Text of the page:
By their very nature, the endings of legislative sessions rarely are tidy matters. Thus it is easy to cudgel Congress for pushing the government to the brink of shutdown on a day-to-day basis while lawmakers haggled over a budget and tax program. Lumping all 13 appropriation bills into one giant ball of budget wax and string, along with odd appendages like restrictions on smoking in airliners and tinkering with speed limits, is not an efficient or satisfactory way to do the nation's business.
On the whole, however, the 1987 session of Congress was not the dismal affair that some critics rushed to claim. The budget did come late, and only after panicky pleadings from Wall Street following the Oct. 19 market crash to "do something" about the deficit problem--as if that was the sole cause of the financial crisis.
But the final package serves the nation far better fiscally than the alternative: the arbitrary budget cuts of the Gramm-Rudman deficit-reduction law. What the market crash did was to prompt a recalcitrant Republican Administration to deal finally with the Democratic-controlled Congress on fiscal issues.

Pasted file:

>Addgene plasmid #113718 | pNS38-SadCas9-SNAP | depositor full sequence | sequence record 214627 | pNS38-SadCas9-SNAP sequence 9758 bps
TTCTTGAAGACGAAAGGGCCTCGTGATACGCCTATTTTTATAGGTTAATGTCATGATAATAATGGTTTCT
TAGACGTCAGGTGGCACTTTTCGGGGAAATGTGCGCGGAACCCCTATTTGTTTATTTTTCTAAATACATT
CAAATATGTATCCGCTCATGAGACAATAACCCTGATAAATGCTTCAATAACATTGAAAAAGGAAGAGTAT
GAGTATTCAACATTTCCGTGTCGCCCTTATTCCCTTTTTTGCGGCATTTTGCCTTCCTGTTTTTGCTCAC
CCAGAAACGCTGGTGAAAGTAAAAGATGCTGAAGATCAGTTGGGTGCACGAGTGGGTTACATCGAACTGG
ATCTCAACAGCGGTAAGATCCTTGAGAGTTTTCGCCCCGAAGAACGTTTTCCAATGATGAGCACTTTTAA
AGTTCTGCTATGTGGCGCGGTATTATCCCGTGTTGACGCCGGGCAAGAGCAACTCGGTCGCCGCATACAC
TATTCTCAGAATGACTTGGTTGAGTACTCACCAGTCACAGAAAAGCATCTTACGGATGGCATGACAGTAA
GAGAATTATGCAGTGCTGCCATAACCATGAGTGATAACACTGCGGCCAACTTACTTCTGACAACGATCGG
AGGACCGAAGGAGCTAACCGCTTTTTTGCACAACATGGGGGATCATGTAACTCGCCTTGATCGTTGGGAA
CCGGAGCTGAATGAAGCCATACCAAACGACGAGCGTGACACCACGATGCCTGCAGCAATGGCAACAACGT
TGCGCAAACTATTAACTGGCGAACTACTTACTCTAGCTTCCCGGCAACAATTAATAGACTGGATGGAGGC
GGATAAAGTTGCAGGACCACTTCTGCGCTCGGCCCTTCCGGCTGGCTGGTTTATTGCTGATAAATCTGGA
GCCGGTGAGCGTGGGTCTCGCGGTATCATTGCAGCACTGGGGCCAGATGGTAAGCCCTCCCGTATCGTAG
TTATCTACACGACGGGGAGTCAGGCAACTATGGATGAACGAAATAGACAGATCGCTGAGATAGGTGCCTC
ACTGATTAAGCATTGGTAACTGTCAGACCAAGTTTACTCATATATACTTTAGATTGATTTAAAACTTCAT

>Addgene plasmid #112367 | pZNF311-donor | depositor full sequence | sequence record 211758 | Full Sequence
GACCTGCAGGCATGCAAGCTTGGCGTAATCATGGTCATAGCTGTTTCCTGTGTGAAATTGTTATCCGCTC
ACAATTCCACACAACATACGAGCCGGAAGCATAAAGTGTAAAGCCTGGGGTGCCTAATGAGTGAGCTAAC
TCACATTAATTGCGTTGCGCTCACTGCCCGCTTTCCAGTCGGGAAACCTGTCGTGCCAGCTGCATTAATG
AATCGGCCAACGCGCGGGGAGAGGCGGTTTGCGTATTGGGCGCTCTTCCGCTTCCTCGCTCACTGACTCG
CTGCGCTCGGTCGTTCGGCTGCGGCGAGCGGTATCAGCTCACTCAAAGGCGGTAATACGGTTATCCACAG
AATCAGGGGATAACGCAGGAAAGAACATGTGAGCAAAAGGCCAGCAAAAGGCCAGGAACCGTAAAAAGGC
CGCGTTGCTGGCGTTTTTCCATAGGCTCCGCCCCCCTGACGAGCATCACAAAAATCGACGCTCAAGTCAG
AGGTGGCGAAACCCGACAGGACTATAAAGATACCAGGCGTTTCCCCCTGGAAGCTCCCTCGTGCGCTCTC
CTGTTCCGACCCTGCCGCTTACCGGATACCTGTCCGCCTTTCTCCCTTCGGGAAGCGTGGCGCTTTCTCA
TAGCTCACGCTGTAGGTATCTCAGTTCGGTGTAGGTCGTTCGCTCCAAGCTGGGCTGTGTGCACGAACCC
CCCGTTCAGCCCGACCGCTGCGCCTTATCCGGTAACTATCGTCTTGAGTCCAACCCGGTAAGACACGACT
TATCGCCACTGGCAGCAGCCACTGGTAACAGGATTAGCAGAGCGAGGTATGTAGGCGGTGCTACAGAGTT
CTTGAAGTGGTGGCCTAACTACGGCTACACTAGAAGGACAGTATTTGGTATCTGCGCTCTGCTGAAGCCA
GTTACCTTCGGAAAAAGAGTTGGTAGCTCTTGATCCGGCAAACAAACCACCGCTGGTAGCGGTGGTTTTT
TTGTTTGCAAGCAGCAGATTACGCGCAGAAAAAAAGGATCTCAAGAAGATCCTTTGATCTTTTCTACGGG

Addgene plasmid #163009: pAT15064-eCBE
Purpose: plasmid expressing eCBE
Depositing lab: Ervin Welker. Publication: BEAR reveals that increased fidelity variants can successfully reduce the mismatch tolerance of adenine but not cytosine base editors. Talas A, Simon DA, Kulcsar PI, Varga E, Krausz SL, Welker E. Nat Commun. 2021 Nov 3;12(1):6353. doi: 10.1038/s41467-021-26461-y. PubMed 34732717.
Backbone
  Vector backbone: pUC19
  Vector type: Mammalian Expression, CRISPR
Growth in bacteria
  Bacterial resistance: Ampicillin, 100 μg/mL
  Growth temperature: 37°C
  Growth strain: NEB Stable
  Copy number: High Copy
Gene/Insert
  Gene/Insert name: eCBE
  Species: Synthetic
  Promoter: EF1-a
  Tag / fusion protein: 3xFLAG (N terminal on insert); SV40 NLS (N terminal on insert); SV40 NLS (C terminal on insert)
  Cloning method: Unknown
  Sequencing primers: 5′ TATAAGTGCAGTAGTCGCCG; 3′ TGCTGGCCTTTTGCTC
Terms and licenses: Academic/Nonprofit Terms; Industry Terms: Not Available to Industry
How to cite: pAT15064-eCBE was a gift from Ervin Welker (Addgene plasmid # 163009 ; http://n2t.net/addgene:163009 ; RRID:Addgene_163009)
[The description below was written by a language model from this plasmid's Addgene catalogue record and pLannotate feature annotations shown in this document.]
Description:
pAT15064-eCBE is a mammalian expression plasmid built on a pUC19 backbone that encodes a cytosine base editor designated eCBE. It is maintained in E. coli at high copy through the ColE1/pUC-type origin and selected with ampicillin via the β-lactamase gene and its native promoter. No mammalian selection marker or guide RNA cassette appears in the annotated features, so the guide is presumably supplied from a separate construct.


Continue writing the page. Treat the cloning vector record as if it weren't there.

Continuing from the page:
Until then the Administration and Republicans in Congress sat on their hands and told Democrats, "It's your problem." Intramural differences among Democrats made it difficult for them to achieve action on their own on tough budget choices involving deep philosophical splits--aid to Nicaragua, for instance. Democrats and moderate Republicans had formed a more effective coalition on some fiscal issues, with the White House in opposition, when Republicans controlled the Senate.